Let me narrow that question. Most on my mind these days is the Mission’s eastern boundary. The question arose as I looked at the map for our Mission Wakes Up Series – a collection of essays created by readers and residents who agree to go out, photograph a block and then send in the photos, captions and sometimes a small story for us to post the same day.

Slowly, but surely, more than four dozen residents have offered to do this, and they’re filling in the map day-by-day. At present, we’ve marked the 101 Bayshore Freeway as the eastern border, mostly because it feels like a sharper dividing line than Potrero Avenue. Also, we cross Potrero to cover news, but generally that news happens between Potrero and the freeway. When news happens east of the freeway, we tend to, well, draw the line.

Bulldozers moved in to build the 101 Bayshore in the 1950s, but instead of being at the forefront of a whole new set of freeways, it seemed to lower the curtain on more extensions. Chris Carlsson writes on FoundSF that in 1953, the city opened 101 Bayshore Freeway or “what became known as ‘hospital curve’ both for its location behind General Hospital and its high rate of accidents.”

Plans were afoot for more freeways and the San Francisco Chronicle published a map in 1955 of the city’s various plans, encouraging officials to go forward. Public opposition, Carlsson writes, kicked in. It’s thanks to public outcry that we don’t have, for example, the Mission Freeway, which would have run alongside Mission Street to connect at Duboce.

The 101 Bayshore altered Potrero’s landscape, isolating residents wedged into the two to three blocks between Potrero Avenue and the new freeway. Even today, residents have mixed views on where they fit. At the southern end of the Potrero/101 wedge, there is a stronger identity with the Mission; at the northern end, a distinctly Potrero allegiance runs deep.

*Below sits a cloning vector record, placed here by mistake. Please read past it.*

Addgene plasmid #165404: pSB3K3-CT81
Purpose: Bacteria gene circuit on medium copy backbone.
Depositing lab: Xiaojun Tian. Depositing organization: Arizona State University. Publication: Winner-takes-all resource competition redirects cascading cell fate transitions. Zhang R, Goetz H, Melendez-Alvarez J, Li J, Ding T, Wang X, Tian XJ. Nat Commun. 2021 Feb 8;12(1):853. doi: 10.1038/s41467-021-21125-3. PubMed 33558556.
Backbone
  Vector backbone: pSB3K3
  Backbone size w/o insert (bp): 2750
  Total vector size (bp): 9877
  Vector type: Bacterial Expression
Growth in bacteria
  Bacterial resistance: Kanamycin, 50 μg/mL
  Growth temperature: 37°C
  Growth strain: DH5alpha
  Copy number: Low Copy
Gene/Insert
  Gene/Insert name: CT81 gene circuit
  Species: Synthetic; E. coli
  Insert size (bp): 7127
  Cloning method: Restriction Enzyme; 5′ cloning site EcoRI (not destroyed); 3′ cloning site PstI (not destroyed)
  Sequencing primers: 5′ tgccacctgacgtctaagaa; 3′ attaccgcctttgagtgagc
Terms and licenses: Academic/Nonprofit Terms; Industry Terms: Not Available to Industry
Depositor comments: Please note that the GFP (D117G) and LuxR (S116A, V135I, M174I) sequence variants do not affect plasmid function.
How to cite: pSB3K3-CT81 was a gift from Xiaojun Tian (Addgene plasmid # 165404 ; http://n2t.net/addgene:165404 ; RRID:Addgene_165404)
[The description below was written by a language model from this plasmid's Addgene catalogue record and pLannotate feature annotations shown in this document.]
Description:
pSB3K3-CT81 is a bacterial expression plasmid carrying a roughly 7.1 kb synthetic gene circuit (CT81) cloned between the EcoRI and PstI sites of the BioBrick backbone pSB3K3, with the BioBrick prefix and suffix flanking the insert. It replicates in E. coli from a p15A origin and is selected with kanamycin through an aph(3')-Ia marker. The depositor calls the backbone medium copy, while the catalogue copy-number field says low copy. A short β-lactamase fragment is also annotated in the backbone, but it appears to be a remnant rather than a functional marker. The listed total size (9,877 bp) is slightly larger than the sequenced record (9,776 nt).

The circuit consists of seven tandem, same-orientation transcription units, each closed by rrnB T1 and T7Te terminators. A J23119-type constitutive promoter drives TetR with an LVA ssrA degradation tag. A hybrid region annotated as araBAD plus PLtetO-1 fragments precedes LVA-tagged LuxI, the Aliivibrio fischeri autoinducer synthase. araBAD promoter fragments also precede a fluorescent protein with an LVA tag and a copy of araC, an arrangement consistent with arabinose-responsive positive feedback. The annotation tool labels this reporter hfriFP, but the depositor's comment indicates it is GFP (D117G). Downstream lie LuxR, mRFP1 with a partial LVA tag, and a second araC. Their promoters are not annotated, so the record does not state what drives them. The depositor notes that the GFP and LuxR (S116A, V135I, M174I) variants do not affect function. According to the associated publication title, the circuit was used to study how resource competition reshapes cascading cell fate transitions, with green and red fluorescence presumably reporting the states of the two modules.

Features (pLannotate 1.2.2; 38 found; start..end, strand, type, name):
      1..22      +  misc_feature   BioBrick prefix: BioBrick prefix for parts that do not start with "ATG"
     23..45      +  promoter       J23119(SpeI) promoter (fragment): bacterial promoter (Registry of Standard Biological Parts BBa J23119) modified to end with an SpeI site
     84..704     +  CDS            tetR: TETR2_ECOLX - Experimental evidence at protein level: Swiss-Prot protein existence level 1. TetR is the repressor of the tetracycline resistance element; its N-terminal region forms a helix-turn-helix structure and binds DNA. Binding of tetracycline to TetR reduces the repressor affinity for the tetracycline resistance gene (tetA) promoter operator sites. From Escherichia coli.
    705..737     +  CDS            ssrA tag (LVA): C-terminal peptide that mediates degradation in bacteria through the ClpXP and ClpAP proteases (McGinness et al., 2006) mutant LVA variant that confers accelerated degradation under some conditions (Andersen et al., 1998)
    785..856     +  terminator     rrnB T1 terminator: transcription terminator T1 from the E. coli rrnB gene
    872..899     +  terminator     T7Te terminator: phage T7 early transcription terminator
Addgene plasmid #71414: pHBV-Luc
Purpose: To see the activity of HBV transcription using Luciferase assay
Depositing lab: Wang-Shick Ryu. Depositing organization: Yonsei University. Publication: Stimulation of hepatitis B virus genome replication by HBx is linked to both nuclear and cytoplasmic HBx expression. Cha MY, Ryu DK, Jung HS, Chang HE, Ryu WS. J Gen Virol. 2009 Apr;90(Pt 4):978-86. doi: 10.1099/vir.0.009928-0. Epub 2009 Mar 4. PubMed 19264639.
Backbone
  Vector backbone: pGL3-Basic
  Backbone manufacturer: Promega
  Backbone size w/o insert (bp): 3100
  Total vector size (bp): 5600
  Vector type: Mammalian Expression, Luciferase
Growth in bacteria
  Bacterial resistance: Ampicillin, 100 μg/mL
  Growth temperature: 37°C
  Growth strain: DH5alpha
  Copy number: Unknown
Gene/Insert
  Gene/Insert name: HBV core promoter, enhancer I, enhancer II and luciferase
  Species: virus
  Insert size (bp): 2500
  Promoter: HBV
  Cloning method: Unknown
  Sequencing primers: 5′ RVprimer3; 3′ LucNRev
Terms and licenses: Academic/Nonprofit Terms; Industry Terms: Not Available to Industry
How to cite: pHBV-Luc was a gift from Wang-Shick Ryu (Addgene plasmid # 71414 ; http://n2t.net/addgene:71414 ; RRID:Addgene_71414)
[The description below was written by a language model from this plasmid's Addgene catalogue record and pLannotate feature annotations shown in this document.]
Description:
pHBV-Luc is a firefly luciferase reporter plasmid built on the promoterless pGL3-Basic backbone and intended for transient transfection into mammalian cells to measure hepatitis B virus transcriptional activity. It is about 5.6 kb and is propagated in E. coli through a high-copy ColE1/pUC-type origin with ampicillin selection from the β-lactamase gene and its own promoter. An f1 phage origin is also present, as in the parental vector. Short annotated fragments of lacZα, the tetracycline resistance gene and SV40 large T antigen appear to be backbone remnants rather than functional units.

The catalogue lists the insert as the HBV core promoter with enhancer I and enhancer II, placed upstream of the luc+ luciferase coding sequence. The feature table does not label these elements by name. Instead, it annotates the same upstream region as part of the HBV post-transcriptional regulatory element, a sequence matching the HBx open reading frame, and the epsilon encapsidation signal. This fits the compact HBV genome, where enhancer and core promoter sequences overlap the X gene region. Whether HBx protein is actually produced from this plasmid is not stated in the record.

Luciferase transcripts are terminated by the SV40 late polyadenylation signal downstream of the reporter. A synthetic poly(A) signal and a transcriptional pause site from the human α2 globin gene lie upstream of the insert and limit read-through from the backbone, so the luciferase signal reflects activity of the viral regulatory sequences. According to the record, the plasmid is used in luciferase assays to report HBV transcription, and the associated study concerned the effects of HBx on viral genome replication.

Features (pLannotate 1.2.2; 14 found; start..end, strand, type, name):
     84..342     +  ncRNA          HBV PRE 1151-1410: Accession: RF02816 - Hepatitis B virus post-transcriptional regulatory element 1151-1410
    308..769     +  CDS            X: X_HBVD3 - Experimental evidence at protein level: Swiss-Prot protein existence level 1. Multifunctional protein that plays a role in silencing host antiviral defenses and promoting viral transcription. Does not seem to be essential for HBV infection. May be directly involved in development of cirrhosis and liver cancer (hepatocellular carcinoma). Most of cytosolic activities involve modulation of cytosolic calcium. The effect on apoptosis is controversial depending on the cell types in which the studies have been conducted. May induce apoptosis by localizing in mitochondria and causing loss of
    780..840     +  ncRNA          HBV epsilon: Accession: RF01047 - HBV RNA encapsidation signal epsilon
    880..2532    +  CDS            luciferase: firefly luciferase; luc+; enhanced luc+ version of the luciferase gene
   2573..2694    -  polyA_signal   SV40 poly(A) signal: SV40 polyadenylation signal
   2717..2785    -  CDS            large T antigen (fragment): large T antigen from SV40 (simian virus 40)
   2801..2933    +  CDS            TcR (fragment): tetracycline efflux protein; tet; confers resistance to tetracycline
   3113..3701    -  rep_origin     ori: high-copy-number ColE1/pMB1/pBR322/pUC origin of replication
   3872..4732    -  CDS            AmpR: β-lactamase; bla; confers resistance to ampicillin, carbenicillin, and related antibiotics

Richard Fong, who has lived on San Bruno off 24th Street since 1962, said they’ve always been more Mission, as 24th Street and its restaurants are easier to get to than the commercial district in Potrero.

Patrice Catania on Utah agreed. She rarely goes to Potrero Hill’s commercial strip. Philz Coffee on 24th Street is her go-to place.

San Francisco General Hospital and an undeveloped strip of land just north of it separate Fong and Catania from their neighbors north of 18th Street on Utah and San Bruno.

We’re right on the fence, said Scott Minneman, who has lived on Utah with the artist JD Beltran for 14 years.

Near 16th Street on San Bruno, which abuts the freeway, Jonathan Hernandez, a five-year resident of the neighborhood, said he considers it the Mission “or the border of Potrero… The zip code is the same 94110, so…”

But longer-term residents are were adamant.

“This is Potrero Hill, I was born and raised here and I know the difference between Potrero and the Mission,” said Anthony Blea, who has lived on San Bruno for 53 years.

Leo Costello, who has resided at Utah and 17th for his entire 86 years and accordingly takes a long view, agreed. “This is Potrero Hill, I was born and raised here. I’ve always considered the avenue is the marker, not the freeway because the freeway wasn’t here when I was born.”

On Mariposa and Utah, Michael Jones, who has been here for 14 years, pointed out another indicator: The street names. “Utah, Florida, Mariposa, those are associated with Potrero. The Mission is known by other names, like Valencia.”

Andrea Valencia contributed to the reporting of this story.